Destroyer: Labyrinthitis Album Review | Pitchfork

June 19, 2022 - Uncategorized

Like most Destroyer albums since 2011’s blearily triumphant Kaputt, Labyrinthitis takes the smooth and sophisticated studio-centric pop of the late 1970s and ’80s as its musical center. Certain tracks would fit right in on Kaputt, where Bejar first toned down his usual yelpy verbosity, becoming one with the strung-out grandeur of the arrangements: songs you could put on to heighten the languorous mood of a dinner party that stretches long into the night, their essential strangeness only revealing itself with focused listening. More often—as in the ending of “June,” and the explosion at the center of “Tintoretto, It’s for You”—Labyrinthitis delights in rupturing the elegance of its own facade. With four-on-the-floor rhythms and pulsating basslines, songs like “Eat the Wine, Drink the Bread” and “It Takes a Thief” gesture in the general direction of dancing, but their tempos are just a hair too frantic to support the act itself. Try moving your limbs in time and you might end up looking like a pedestrian in an old-fashioned newsreel, jumpy and unnatural, moving faster than the frame rate’s ability to keep up.

Bejar and his collaborators recorded Labyrinthitis remotely, and its impossible lushness is surely the result of some tinkering from producer/multi-instrumentalist John Collins, who assembled these isolated tracks into an album. Despite this, it has the unmistakable feeling of having been performed by an actual band, more so than any Destroyer album since 2015’s Poison Season. The music’s sense of churning aliveness comes largely thanks to drummer Joshua Wells, who brings delirious high drama to every thwack of the snare, treating even the disco-inflected numbers as if they were just power ballads played way faster than usual. His fills provide the unambiguous emotional peaks that Bejar’s songs so often withhold: crashing triumphantly in midway through “It’s in Your Heart Now,” cascading across the sunlit bridge of “All My Pretty Dresses,” charging the instrumental breaks of “It Takes a Thief” with raw adrenaline.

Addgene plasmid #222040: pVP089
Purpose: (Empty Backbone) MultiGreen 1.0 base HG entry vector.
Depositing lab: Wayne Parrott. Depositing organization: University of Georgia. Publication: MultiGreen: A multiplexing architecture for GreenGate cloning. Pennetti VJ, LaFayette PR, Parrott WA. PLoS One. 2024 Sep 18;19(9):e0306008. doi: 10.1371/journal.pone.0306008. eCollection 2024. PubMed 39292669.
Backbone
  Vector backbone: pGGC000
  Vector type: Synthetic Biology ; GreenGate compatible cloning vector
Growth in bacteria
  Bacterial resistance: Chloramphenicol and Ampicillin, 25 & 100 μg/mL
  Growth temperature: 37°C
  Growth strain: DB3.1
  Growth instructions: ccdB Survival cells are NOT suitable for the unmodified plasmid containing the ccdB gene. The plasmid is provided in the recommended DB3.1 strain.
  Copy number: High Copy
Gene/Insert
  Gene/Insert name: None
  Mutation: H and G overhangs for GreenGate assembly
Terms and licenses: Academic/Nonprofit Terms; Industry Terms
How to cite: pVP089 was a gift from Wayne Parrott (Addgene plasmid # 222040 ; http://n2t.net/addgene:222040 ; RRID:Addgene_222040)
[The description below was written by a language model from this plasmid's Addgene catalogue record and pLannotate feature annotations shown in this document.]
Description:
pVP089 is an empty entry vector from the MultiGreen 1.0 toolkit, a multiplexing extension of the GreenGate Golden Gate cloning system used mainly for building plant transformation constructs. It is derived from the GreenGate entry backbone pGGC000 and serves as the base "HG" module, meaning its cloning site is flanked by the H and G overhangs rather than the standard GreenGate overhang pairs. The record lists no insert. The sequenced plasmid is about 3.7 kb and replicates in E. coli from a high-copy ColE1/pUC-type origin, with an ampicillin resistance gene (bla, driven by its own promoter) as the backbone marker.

Listening to Labyrinthitis feels like how it might feel to be a Thomas Pynchon character: journeying circuitously toward a goal you can’t quite apprehend, accosted by signs and symbols that may be of world-historical importance if they don’t turn out to be nonsense, haunted and comforted by the intuition that all this could easily be a big joke. “Tintoretto” is loaded with semiotic baggage, going back as far as the year 1518 and as recently as Bejar’s days as a young hipster, and it’s also just a word that sounds cool before a big synth breakdown. You have to make your own way through these songs, decide what’s important and what’s just set dressing, knowing your ideas might diverge significantly from the next listener’s, or even Bejar’s own. For me, the album is at its clearest when language recedes and the sound takes over, as in the long, fragile fadeout of “The States,” which is like the music icicles might make if they were capable of singing. I find a similar clarity in the title track, a collage of synthesizer, cut-up singing, and a young child’s nonverbal speech. Listen in the right mood and it is almost unbearably tender. But you’re lying to yourself if you think you can tell me what it means.